Sports specialization causes injuries in youth athletes


Dr. Charles Gatt is board certified in orthopaedic surgery. He practices at University Orthopaedic Associates, where he has specialized in sports medicine for the past 22 years. He was a founding member of STOP sports injuries.
In addition to having participated in youth sports, he raised two sons whom he coached in Pop Warner football and youth baseball and basketball.

Following is a Q&A with Dr. Gatt on the specialization issue.
Q: Does this latest study coincide with what you see in your practice?
Definitely. In fact, of all the youth sports injuries I see — and I have a busy practice — more than 50 percent are overuse injuries.

We’ve also all seen it over the years. Orthopaedic surgeons and athletic trainers — for at least the last decade, we’ve all said the same thing: we’re seeing more overuse injuries and we think it’s because of early sports specialization. In addition to high school, players have the opportunity to play for one or even more club teams, meaning they probably practice and play even harder in that environment than on the school level.

An example is a young basketball player who came in to see me with a sore knee. She had a classic overuse injury. I asked her how many teams she played for. She told me three. Clearly, one or the other coach had no idea what she’d done in practice prior to their own.

Q: What kind of injuries represent this single-sport focus?
It’s not that we’re seeing more traumatic injuries, but we’re seeing more overuse injuries. These would include cases of tendonitis, sprains and strains. That’s the bulk of the injuries.

More male baseball pitchers are coming in with ulnar collateral ligament (elbow) injuries, which is technically a sprain. In addition to these injuries, the study noted other common injuries such as ankle sprains and stress fractures.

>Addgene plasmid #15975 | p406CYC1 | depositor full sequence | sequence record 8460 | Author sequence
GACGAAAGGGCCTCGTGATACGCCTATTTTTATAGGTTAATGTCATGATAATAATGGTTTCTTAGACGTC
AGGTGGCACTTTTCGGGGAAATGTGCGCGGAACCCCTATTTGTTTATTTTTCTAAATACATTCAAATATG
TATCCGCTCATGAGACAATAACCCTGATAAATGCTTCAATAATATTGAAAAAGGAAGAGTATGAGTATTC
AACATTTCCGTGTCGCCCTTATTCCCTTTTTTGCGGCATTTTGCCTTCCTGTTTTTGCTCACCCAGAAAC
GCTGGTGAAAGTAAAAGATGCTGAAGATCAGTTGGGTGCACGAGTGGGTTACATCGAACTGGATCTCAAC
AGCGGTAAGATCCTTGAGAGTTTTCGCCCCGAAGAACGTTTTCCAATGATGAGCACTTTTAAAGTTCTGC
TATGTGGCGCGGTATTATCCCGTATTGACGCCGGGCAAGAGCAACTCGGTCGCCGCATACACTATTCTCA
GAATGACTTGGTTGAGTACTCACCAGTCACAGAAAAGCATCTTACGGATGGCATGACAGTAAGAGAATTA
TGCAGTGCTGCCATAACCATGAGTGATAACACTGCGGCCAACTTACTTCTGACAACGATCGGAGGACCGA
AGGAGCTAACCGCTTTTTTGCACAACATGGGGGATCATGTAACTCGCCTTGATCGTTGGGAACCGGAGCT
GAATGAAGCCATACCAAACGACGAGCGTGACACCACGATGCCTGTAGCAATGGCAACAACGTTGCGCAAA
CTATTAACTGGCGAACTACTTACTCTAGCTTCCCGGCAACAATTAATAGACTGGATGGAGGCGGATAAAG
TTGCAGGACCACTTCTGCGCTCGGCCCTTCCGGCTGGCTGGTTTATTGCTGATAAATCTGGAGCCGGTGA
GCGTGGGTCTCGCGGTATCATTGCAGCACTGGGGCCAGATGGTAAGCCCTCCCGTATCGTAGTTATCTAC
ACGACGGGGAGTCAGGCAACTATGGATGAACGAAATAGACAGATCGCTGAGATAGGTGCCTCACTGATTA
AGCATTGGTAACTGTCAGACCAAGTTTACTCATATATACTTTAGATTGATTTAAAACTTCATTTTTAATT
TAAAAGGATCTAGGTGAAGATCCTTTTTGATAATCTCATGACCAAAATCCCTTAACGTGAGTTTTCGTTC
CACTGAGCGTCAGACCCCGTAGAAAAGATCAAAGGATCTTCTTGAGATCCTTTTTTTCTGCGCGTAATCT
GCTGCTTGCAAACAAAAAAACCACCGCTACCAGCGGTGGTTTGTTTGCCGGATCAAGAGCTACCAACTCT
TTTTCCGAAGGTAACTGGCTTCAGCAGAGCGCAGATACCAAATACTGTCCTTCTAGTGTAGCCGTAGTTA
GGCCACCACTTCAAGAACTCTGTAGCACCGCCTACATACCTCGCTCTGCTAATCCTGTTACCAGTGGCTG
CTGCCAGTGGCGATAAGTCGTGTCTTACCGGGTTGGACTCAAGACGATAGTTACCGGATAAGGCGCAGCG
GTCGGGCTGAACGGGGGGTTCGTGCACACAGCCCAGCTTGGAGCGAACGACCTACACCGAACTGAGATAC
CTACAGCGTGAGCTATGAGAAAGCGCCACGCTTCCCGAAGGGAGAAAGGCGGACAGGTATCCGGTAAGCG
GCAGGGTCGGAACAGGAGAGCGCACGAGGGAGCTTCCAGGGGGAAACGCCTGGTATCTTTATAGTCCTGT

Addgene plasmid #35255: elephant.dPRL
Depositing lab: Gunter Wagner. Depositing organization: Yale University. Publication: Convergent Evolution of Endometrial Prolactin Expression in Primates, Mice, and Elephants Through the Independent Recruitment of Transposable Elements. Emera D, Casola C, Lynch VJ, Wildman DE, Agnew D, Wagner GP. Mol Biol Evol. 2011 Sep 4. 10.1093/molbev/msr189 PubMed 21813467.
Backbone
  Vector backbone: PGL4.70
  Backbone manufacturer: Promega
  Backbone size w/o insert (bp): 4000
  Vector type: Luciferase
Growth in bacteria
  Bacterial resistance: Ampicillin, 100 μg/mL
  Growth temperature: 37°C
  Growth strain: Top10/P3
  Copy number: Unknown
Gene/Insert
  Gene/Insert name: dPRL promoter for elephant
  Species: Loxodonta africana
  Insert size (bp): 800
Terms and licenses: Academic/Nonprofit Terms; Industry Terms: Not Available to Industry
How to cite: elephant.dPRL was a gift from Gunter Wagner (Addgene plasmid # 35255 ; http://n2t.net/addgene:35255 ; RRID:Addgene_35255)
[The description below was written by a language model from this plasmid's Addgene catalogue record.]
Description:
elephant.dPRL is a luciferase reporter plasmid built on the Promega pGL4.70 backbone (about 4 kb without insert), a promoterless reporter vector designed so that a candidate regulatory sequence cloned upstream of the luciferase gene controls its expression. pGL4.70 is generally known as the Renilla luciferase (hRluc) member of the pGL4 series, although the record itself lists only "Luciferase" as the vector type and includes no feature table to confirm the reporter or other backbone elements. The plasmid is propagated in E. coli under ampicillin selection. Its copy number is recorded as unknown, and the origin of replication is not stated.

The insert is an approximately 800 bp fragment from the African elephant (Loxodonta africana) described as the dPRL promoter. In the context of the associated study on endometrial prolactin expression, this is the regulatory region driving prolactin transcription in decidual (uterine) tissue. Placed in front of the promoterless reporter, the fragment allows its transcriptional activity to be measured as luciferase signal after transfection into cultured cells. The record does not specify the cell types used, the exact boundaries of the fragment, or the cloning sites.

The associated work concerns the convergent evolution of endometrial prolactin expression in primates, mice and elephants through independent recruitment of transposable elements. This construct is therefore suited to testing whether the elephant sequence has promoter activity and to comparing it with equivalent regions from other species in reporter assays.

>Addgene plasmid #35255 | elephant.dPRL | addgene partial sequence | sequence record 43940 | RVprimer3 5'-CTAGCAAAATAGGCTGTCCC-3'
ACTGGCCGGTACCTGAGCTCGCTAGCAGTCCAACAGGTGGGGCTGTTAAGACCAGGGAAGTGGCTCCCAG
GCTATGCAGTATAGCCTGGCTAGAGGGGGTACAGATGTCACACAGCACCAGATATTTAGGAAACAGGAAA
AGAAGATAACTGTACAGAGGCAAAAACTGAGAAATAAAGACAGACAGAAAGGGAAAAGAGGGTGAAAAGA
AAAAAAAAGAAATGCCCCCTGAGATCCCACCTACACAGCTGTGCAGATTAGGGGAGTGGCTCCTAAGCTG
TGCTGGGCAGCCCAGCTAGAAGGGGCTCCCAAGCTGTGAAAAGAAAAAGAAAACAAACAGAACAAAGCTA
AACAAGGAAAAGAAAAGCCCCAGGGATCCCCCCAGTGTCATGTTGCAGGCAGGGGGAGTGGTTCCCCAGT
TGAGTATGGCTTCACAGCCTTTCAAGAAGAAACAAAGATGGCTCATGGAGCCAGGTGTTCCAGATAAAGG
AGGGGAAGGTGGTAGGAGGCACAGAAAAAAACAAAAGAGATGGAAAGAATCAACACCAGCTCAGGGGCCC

Q: Is it possible that this is a result of simply more sports participation?

There’s a greater amount of activity, but also a lack of variety in movement. These youth athletes are doing the same movement repeatedly, as opposed to working different muscle groups. That’s why we’re seeing overuse causing the body to break down, because a specific joint is not getting a rest.

It’s interesting because football has such a high number of traumatic injuries, but it has the least amount of overuse injuries. That’s because you don’t play football all year. In soccer, these athletes are kicking all year; in baseball, they are throwing all year. They don’t give the legs and hips or the shoulder a rest. If they go from baseball to basketball, there’s variety. One season they are throwing; one season they are shooting.

Q: Is it realistic to ask serious youth athletes to delay specialization until age 15 or 16, such as the American Academy of Pediatrics has recommended?
I find it difficult to ask, but I think it’s realistic. I encourage all my athletes to take a season off from their single sport and do something different. I agree in recommending specialization only in the later years of high school.

My sons were three-sport athletes: football, basketball and baseball or lacrosse. It was one of my philosophies, and I saw it through with my own kids.

I understand what the parents want. It’s like keeping up with Joneses. They want their kids to do well, so they get them personal coaches, and send them to sports camps. But the kids in high school with athletic ability rise to the top anyway. I don’t necessarily see the value of investing in all of that excessive early preparation.

Q: What do you do in your practice at UOA to address and to prevent these kinds of injuries?
A lot of it is counseling. I do see the “light bulb go on” when I make them realize if they are getting injured from overuse, that the body can handle only so much. These injuries are a sign the body needs more rest. Guys who make $10 million a year as baseball and basketball players take time off, yet we have our kids playing year-round.
If you’re spending too much time on the bench or the sidelines injured, you’re not going to play anyway.
These kids are so goal-oriented, and with all the participation and pressure, they burn out. The message in STOP Sports Injuries and in my office is: if it’s not fun, you shouldn’t be playing.